A wobbly stage for the PTI

PTI Chairman Imran Khan. — AFP/File

OVER the last four months, as the PTI’s anti-government protests have ebbed and flowed there have been moments of high drama and low farce. Sometimes though the PTI appears to outdo itself.

After a long build-up to the Islamabad rally on Sunday, the PTI chief Imran Khan unveiled his next plan of action, the so-called Plan C, amounting to attempted strikes in Lahore, Faisalabad and Karachi days apart with a countrywide shutdown to be attempted on Dec 16.

It was not quite high drama compared to what had unfolded in the months before, but Mr Khan’s new strategy did up the ante once again. Then, a day later, the grand plan appeared to wobble as the PTI backtracked on the dates, sequence and substance of the purported strikes — leaving many outside the PTI — and surely some inside — wondering how much thought had gone into Plan C.

To begin with was the choice of the awkward date of Dec 16, a dark day in this country’s history. To call a national strike in a bid to topple a government on the day that half the country was lost 43 years ago was more than a PR faux pas by the PTI.

It suggests the party leadership, and perhaps Mr Khan himself, is either unaware of political history or would prefer to ignore it — a worrying sign indeed for a party that focuses on systemic change.

Then the sequence of the citywide attempted strikes was also changed because the PTI machine in Lahore was deemed to need more time to organise itself, something not manageable by the original date of Dec 4.

In the background though was an even more damaging claim: that the PTI had to switch its Lahore strike around because of a large, two-day programme by the Jamaatud Dawa in the Punjab capital.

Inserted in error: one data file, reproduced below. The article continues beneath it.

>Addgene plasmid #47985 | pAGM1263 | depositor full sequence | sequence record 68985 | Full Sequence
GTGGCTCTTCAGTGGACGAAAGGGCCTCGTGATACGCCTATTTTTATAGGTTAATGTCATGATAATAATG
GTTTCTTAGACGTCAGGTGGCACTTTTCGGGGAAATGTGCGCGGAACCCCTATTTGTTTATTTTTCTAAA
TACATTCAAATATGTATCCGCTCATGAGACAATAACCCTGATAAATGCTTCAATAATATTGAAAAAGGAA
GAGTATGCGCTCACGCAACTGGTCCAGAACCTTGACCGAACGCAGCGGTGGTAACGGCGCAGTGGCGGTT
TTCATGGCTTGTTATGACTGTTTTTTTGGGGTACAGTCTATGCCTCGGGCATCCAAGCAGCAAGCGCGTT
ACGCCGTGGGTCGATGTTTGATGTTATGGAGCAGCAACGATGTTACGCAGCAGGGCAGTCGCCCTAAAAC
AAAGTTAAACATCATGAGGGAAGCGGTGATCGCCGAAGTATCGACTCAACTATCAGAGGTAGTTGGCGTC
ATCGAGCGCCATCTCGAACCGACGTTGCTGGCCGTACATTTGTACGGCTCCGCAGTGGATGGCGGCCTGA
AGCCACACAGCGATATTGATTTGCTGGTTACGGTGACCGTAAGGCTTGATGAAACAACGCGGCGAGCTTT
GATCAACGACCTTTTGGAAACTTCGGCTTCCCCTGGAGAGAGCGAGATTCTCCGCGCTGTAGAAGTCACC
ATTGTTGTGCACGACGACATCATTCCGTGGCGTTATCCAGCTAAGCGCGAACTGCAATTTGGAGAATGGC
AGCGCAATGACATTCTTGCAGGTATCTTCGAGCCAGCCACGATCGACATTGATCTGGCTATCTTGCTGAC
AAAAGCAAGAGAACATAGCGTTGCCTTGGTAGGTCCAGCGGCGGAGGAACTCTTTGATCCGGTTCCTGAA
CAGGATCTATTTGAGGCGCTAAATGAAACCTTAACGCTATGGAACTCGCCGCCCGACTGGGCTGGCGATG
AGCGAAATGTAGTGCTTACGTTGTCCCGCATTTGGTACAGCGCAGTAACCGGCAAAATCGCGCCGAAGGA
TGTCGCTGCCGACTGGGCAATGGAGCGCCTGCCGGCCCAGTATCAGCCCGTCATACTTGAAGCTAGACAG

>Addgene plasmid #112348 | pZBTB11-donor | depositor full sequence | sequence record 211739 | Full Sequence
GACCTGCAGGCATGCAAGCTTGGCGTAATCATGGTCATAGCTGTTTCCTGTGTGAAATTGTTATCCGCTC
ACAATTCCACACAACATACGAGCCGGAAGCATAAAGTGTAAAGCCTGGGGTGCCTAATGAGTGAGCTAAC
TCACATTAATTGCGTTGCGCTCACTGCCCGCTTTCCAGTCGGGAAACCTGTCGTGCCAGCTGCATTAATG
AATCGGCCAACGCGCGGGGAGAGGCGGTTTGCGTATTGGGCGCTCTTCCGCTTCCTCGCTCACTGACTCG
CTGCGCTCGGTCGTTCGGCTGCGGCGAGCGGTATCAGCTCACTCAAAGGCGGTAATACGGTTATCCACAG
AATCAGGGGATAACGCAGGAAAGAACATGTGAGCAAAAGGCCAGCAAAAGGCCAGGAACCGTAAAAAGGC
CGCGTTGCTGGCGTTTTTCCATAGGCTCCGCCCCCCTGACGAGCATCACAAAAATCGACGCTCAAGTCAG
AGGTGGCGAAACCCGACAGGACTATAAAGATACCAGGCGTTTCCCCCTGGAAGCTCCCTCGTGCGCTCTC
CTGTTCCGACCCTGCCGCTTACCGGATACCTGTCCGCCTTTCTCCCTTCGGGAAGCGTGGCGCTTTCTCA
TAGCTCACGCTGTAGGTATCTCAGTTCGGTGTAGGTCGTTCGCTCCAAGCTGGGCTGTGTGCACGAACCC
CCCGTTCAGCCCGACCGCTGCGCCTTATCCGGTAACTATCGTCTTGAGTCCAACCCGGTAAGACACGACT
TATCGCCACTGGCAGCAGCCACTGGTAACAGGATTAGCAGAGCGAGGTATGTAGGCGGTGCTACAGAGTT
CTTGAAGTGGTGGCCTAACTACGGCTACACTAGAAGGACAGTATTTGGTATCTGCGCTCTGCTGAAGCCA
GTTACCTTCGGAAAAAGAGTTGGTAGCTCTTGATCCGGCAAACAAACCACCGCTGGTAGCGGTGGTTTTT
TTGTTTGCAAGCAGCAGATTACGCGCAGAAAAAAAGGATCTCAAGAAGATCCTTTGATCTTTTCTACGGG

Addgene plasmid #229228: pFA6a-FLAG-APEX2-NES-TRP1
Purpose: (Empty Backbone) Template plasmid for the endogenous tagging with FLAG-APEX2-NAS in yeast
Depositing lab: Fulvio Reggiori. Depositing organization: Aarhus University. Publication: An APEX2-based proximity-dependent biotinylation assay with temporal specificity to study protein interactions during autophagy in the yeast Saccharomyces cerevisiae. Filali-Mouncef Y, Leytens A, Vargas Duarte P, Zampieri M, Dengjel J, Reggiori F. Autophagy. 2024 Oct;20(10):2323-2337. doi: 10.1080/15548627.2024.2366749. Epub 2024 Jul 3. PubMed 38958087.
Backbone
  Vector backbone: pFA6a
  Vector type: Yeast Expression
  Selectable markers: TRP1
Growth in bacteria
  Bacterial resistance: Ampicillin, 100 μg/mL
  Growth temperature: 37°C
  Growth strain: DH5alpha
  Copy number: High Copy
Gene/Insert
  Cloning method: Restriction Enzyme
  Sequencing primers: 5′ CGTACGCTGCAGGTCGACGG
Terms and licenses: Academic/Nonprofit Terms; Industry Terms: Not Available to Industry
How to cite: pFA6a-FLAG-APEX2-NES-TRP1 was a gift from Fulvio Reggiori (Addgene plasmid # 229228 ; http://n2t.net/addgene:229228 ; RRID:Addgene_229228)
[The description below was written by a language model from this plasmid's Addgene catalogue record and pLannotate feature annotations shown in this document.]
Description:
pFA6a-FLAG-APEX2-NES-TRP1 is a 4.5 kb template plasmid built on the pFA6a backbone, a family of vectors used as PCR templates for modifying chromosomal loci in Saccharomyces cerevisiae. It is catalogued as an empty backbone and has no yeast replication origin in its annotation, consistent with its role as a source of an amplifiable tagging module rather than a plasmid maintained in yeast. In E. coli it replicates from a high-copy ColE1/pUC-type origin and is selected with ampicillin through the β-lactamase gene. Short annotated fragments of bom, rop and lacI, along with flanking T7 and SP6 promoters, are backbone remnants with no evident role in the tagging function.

It is truly a staggering thought: national politics, even of the fight-to-the-death kind that the PTI and PML-N are engaged in, must take a back seat to the plans of a group whose parent organisation is the banned Lashkar-e-Taiba. Unwittingly, yet again, the PTI appears to have exposed more about itself and aspects of this country than it had hoped to.

For once though the PML-N has resisted the temptation to match the PTI in witlessness. Having initially dismissed the idea of talks unless the PTI discards Plan C, the PML-N appears to have had a rethink.

In truth, the gap between what Mr Khan demanded on Sunday in Islamabad and what the government can offer in talks with the PTI is really quite small now.

The ball is in the government’s court. It can choose to overcome its fear, to show a spirit of generosity and do the right thing. Meaningful electoral reforms and a definitive inquiry into the May 2013 election can and should take place.